Lawmakers Will Consider Relaxing Certificate of Need Law

Critics say what was designed as an efficiency mechanism has become a tool that protects entrenched interests.

The Nichols family, featured in a 2022 cover story. (Tim Saputo)

The House Committee on Behavioral Health and Health Care will hold its first hearing today on House Bill 4139, aimed at reducing the barriers to opening new health care facilities.

Like 34 other states, Oregon requires any company that wants to establish a new hospital or various types of medical facilities to apply to the Oregon Health Authority for a “certificate of need.” Oregon adopted the certificate of need process in 1971. The law, according to OHA, “arose out of the Legislature’s desire to achieve reasonable access to quality health care at a reasonable cost.”

The idea was to avoid overcapacity and also to discourage new market entrants that might skim more lucrative privately insured patients off the top, leaving existing providers to serve less lucrative Medicaid and Medicare patients.

But in recent years, critics say, the operators of existing facilities have used the certificate of need process to stymie competition. Last year, WW reported on Oregon’s shortage of acute rehabilitation beds, which serve patients who have suffered strokes, traumatic brain injuries, spinal cord injuries, and other physical trauma that may require continued specialized treatment after hospitalization.

Related: Oregon Provides Hardly Any Rehab Beds for Patients With Brain Injuries. Powerful Interests Want to Keep It That Way.

Oregon offers one of the lowest number of inpatient rehabilitation beds per capita in the nation, ranking 49th, ahead of only Hawaii. But when two national operators of such facilities proposed to build new, standalone 50-bed rehab facilities, one in Clackamas County and one in Washington County, Legacy Health (the operator of the state’s largest rehab facility) and the Oregon Health Care Association, which represents nursing homes, challenged the need for them in OHA’s certificate of need process. The opponents tied up the new applicants for about four years. When, after long-contested cases, OHA finally ruled that Oregon needed both, Legacy and and OHCA appealed to the notoriously backlogged Oregon Court of Appeals. Before the court could rule, both applicants dropped out.

Dr. Martin Bomalaski, a Portland rehabilitation physician, sketched out his concerns in prepared testimony for today’s hearing. “Two major projects to build new inpatient rehabilitation facilities in the Portland metro area have been abandoned in the past year explicitly because of abuses to the certificate of need process, including endless petitions from competing interests, which makes getting final approval for these vital projects effectively impossible,” Bomalaski testified. “The end result is that patients with these devastating conditions either receive subpar rehabilitation or must travel out of state to receive the specialized services they deserve.”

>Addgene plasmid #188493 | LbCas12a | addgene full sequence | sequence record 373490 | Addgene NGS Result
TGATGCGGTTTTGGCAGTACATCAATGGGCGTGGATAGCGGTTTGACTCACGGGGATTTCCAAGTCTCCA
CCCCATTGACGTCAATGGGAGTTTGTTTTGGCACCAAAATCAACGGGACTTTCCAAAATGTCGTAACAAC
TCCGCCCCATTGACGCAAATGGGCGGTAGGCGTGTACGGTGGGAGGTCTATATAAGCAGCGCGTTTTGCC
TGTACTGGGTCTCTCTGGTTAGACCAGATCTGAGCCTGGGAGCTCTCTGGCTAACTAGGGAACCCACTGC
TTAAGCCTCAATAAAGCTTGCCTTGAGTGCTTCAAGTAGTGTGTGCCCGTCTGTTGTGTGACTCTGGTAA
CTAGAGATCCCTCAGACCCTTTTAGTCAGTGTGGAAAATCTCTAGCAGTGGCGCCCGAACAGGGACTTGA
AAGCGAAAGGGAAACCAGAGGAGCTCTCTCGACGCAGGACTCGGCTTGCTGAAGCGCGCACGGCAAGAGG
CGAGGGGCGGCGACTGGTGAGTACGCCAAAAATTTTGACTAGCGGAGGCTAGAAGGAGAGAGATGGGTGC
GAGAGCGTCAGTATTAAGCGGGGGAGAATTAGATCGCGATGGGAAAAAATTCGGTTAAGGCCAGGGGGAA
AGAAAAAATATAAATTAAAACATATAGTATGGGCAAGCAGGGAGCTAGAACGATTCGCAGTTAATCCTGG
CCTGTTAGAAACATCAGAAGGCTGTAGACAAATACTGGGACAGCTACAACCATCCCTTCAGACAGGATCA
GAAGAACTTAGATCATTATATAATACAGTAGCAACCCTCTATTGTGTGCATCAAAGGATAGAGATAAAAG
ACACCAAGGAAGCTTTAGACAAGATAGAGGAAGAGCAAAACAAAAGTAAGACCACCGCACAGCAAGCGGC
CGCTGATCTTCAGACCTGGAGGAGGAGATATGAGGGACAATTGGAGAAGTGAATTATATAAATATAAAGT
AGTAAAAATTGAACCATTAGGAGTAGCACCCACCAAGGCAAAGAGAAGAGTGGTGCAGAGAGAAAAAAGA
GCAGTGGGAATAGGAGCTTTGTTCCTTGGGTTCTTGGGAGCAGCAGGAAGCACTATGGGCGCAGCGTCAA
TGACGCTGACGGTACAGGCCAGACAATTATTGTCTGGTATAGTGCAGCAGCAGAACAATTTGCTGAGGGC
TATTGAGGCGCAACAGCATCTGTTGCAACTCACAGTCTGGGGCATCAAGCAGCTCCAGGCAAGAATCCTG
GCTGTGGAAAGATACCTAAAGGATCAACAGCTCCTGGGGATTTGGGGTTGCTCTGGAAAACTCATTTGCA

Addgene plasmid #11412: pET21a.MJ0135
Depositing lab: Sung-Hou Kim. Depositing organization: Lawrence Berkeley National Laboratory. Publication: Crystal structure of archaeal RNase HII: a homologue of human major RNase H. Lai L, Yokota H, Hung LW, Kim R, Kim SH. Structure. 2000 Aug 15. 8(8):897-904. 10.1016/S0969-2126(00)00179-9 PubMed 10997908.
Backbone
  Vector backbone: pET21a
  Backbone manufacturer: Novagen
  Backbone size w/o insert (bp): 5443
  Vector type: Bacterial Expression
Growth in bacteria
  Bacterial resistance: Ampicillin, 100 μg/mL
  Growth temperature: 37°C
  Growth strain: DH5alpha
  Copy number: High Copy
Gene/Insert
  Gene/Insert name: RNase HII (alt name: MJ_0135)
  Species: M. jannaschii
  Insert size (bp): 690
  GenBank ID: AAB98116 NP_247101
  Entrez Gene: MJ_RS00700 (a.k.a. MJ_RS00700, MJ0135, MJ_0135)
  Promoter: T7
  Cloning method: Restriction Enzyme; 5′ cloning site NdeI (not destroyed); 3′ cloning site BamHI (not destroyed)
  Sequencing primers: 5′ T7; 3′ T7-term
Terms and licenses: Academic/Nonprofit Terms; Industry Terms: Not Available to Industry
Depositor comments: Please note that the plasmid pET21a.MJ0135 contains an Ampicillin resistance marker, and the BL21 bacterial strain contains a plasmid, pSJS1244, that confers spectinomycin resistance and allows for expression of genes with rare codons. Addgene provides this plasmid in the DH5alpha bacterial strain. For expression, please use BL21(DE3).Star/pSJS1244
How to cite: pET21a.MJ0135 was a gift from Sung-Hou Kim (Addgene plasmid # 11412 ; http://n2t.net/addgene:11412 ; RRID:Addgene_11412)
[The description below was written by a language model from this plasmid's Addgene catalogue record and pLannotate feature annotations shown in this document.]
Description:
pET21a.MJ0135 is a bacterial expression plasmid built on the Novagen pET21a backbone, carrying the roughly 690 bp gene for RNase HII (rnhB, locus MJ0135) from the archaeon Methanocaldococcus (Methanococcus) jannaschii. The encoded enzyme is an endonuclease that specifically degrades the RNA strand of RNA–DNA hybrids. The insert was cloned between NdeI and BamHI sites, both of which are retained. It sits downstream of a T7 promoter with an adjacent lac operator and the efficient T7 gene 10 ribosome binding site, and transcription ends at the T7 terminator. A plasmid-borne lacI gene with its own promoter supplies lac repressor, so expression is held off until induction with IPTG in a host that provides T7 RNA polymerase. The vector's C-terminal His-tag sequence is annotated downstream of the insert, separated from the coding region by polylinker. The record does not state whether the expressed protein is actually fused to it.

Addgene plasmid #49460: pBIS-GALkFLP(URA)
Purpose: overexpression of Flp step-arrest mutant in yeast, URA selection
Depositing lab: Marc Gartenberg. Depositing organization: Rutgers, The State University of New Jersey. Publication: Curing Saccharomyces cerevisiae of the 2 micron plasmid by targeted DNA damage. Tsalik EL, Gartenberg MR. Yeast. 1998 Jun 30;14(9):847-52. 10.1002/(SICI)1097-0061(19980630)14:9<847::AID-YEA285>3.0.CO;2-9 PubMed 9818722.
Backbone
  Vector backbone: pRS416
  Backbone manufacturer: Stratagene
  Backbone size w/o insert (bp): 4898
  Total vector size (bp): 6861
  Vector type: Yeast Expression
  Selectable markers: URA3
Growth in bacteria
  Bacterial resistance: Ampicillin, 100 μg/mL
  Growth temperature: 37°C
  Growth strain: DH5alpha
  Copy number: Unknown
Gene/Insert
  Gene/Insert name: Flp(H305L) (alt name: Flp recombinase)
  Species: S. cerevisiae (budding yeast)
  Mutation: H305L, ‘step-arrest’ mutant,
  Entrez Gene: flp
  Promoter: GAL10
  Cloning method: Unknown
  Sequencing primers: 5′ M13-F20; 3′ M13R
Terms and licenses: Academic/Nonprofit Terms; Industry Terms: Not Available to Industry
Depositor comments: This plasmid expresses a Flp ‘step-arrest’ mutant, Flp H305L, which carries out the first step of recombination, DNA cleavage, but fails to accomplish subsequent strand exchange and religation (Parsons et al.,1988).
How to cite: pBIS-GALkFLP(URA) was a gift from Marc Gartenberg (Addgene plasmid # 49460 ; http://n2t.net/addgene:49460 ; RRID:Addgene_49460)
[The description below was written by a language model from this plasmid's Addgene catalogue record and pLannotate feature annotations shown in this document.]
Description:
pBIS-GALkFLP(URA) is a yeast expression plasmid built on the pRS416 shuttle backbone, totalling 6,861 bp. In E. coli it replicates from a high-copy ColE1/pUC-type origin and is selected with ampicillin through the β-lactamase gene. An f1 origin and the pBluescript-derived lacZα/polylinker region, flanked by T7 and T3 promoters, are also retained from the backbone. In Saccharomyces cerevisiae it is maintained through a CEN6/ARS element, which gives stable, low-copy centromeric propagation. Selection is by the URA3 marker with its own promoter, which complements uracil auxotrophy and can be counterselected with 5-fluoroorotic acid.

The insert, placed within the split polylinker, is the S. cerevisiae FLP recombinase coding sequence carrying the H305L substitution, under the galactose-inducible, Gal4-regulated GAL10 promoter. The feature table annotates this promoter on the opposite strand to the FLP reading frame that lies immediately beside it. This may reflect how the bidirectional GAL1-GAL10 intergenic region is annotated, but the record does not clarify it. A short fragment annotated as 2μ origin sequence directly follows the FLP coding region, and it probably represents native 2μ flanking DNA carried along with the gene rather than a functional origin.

Now, state Rep. Lucetta Elmer (R-McMinnville), the chief sponsor of HB 4139, along with Rep. Cyrus Javadi (R-Tillamook), wants the state to consider dropping the certificate of need requirement for rehab, psychiatric and substance use disorder facilities.

From their heyday in the 1970s, certificate of need laws have lost support because some analyses show they reduce the availability of service and raise prices. Florida dumped its certificate of need process in 2019; New Hampshire did so in 2016, following more than a dozen states that did so earlier, according to a 2020 National Institute of Health review of research into the practice.

Elmer says she learned about the barrier that certificates of need can create from the 2023 legislative testimony of Dave Nichols and his mother Kathryn, who were featured in WW’s cover story. When Dave Nichols, a young Boeing engineer then living in the Seattle area, suffered a traumatic brain injury in a 2017 climbing accident, his parents could not find a rehab bed for him in Oregon, where he grew up and they live. Instead, the family took him to a Colorado facility that specializes in rehab for brain injuries.

The Nichols’ testimony contributed to the passage of a bill expanding funding and services for people who, like Dave Nichols, have suffered traumatic brain injuries. But Elmer wanted to do more—she wanted the state to think hard about whether the certificate of need process was fulfilling framers’ goal of providing more efficient, effective service. Elmer introduced a bill on the topic last year and has refined that bill this year.

“Oregon is in desperate need of more inpatient beds,” Elmer says. “Patients are being discharged from acute care hospitals back home where they will undoubtedly relapse because of the lack of inpatient beds. I recognize that community-based beds and resources are also needed down the line, but what good are these services if patients are stuck in the cycle of being readmitted to the hospital or staying on the streets without the care that they need?”

The Committee on Behavioral Health and Health Care will hear Elmer’s bill in a session that begins at 5 pm today.